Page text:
BiliaryEndoscopy

Biliary Endoscopy

A Biliary Endoscopy enables physicians to diagnose problems in the liver, gallbladder, bile ducts and pancreas.

The liver is a large organ that, among other things, makes a liquid called bile that helps with digestion. The gallbladder is a small, pear-shaped organ that stores bile until it is needed for digestion. The bile ducts are tubes that carry bile from the liver to the gallbladder and small intestine. These ducts are sometimes called the biliary tree. The pancreas is a large gland that produces chemicals that help with digestion and hormones, such as insulin.

Also known as Endoscopic Retrograde Cholangiopancreatography (ERCP), a Biliary Endoscopy is primarily used by physicians of the Digestive Disease Center to diagnose and treat the conditions of the bile ducts, including gallstones, inflammatory strictures (scars), leaks (from trauma and surgery) and cancer. It combines the use of x-rays and an endoscope, a long, flexible, lighted tube. Through the endoscope, the physician can see the inside of the stomach and duodenum and can inject dyes into the ducts in the biliary tree and pancreas, so they can be seen on x-rays.

What to Expect during a Biliary Endoscopy

During this procedure, you will lie on your left side on an examining table in an x-ray room. You will be given medication to help numb the back of your throat and a sedative to help you relax during the exam. You will swallow the endoscope, and the physician will then guide the scope through your esophagus, stomach and duodenum until it reaches the spot where the ducts of the biliary tree and pancreas open into the duodenum. At that time, you will be turned to lie flat on your stomach, and the physician will pass a small plastic tube through the scope. Through the tube, the physician will inject a dye into the ducts to make them show up clearly on x rays. X-rays are taken as soon as the dye is injected.

If the exam shows a gallstone or narrowing of the ducts, the physician can insert instruments into the scope to remove or relieve the obstruction. Also, tissue samples or a biopsy can be taken for further testing.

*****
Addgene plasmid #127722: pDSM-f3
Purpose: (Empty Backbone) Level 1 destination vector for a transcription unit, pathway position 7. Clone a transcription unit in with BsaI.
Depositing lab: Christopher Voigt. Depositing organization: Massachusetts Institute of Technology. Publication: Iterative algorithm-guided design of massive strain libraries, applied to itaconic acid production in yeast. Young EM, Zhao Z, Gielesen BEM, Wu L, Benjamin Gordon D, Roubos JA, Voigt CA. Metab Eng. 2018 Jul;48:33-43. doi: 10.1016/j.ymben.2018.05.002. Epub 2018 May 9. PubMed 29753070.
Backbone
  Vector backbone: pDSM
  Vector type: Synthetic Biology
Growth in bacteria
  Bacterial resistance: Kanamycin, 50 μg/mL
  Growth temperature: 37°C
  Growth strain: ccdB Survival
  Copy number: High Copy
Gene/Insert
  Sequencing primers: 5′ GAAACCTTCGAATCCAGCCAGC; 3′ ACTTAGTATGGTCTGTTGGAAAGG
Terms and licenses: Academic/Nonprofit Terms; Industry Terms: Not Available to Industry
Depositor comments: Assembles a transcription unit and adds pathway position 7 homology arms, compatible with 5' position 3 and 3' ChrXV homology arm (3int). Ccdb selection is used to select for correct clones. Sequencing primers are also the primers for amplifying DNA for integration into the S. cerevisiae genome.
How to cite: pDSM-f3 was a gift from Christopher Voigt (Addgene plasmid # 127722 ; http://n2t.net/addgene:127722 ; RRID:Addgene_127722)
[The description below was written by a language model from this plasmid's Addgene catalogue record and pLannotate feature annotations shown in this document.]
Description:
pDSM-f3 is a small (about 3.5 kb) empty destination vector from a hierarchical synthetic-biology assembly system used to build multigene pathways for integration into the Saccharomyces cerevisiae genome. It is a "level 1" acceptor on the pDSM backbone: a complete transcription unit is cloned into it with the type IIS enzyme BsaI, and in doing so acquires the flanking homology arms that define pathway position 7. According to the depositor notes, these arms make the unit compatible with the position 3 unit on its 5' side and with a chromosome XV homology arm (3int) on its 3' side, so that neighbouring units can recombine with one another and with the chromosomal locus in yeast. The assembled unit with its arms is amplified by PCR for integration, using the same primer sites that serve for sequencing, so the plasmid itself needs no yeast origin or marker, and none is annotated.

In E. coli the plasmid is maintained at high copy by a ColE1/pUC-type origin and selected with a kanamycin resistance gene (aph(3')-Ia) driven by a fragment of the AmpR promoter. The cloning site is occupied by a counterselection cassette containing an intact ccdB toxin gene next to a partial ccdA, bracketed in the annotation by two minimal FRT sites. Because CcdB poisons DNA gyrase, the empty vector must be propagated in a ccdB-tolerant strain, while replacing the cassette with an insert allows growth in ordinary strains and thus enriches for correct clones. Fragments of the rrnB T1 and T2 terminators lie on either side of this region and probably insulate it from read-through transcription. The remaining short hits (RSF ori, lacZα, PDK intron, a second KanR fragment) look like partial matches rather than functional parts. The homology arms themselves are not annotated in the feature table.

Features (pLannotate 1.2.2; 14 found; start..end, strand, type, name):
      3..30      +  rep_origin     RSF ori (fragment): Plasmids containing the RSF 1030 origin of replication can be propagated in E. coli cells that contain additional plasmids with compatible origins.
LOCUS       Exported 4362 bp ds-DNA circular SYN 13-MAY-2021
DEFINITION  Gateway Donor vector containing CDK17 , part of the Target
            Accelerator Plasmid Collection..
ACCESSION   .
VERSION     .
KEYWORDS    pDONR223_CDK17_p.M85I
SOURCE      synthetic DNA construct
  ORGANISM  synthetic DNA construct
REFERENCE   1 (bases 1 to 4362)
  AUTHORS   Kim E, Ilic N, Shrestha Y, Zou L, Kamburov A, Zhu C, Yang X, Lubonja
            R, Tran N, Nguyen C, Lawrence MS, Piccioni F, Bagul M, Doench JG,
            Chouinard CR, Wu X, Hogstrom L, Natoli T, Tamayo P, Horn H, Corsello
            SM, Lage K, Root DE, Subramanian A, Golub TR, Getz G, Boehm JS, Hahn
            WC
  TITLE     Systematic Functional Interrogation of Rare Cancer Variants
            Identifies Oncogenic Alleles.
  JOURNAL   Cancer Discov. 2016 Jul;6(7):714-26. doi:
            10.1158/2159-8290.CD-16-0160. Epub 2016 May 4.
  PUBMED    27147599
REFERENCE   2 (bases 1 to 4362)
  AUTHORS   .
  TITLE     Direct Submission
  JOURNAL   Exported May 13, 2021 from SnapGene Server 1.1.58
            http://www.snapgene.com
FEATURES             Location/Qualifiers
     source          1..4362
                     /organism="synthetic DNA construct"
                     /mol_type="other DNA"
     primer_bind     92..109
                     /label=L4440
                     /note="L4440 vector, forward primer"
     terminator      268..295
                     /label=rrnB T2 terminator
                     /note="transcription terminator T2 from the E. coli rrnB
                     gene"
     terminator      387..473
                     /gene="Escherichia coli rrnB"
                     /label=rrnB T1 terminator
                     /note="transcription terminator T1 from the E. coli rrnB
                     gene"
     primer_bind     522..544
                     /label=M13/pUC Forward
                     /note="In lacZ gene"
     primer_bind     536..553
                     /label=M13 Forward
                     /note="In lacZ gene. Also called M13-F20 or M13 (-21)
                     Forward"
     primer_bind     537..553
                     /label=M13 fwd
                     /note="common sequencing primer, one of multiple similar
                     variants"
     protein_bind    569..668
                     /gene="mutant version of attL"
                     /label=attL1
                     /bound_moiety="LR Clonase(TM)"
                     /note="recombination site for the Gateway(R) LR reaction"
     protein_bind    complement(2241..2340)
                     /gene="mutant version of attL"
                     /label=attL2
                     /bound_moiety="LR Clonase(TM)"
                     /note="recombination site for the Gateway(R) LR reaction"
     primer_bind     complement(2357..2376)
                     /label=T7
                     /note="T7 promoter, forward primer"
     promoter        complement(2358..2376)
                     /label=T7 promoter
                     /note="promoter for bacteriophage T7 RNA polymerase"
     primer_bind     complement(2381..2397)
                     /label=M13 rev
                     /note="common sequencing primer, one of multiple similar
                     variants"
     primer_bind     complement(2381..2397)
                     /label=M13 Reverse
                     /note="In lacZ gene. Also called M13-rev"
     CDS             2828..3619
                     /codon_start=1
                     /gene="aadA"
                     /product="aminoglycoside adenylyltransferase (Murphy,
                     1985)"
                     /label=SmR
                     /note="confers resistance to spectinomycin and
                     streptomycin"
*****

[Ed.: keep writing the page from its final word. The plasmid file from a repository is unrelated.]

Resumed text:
Possible complications of a Biliary Endoscopy or ERCP include pancreatitis (inflammation of the pancreas), infection, bleeding and perforation of the duodenum. Except for pancreatitis, such problems are uncommon. You may have tenderness or a lump where the sedative was injected for just a few days.

A Biliary Endoscopy can take anywhere from 30 minutes to 2 hours. You may have some discomfort when the physician blows air into the duodenum and injects the dye into the ducts. However, the pain medicine and sedative should keep you from feeling too much discomfort. After the procedure, you will need to stay at the hospital for 1 to 2 hours until the sedative wears off. The physician will make sure you do not have signs of complications before you leave. If any kind of treatment is done during the endoscopy (ERCP), such as the removal of a gallstone, you may need to stay in the hospital overnight.

Preparing for Biliary Endoscopy

Here at the Digestive Disease Center, we will provide you with all the information you need to know in order to prepare for a Biliary Endoscopy (ERCP), including written instructions. Your stomach and duodenum must be empty in order for the procedure to be accurate and safe. You will not be able to eat or drink anything after midnight the night before the procedure or for 6 to 8 hours beforehand, depending on the time of your procedure. Your physician will need to know whether you have any allergies, especially to iodine, which is in the dye. Driving is prohibited after this procedure until the sedatives wear off, so you must arrange for a ride home.

For specific instructions on how to prepare for a Biliary Endoscopy (ERCP), please click here.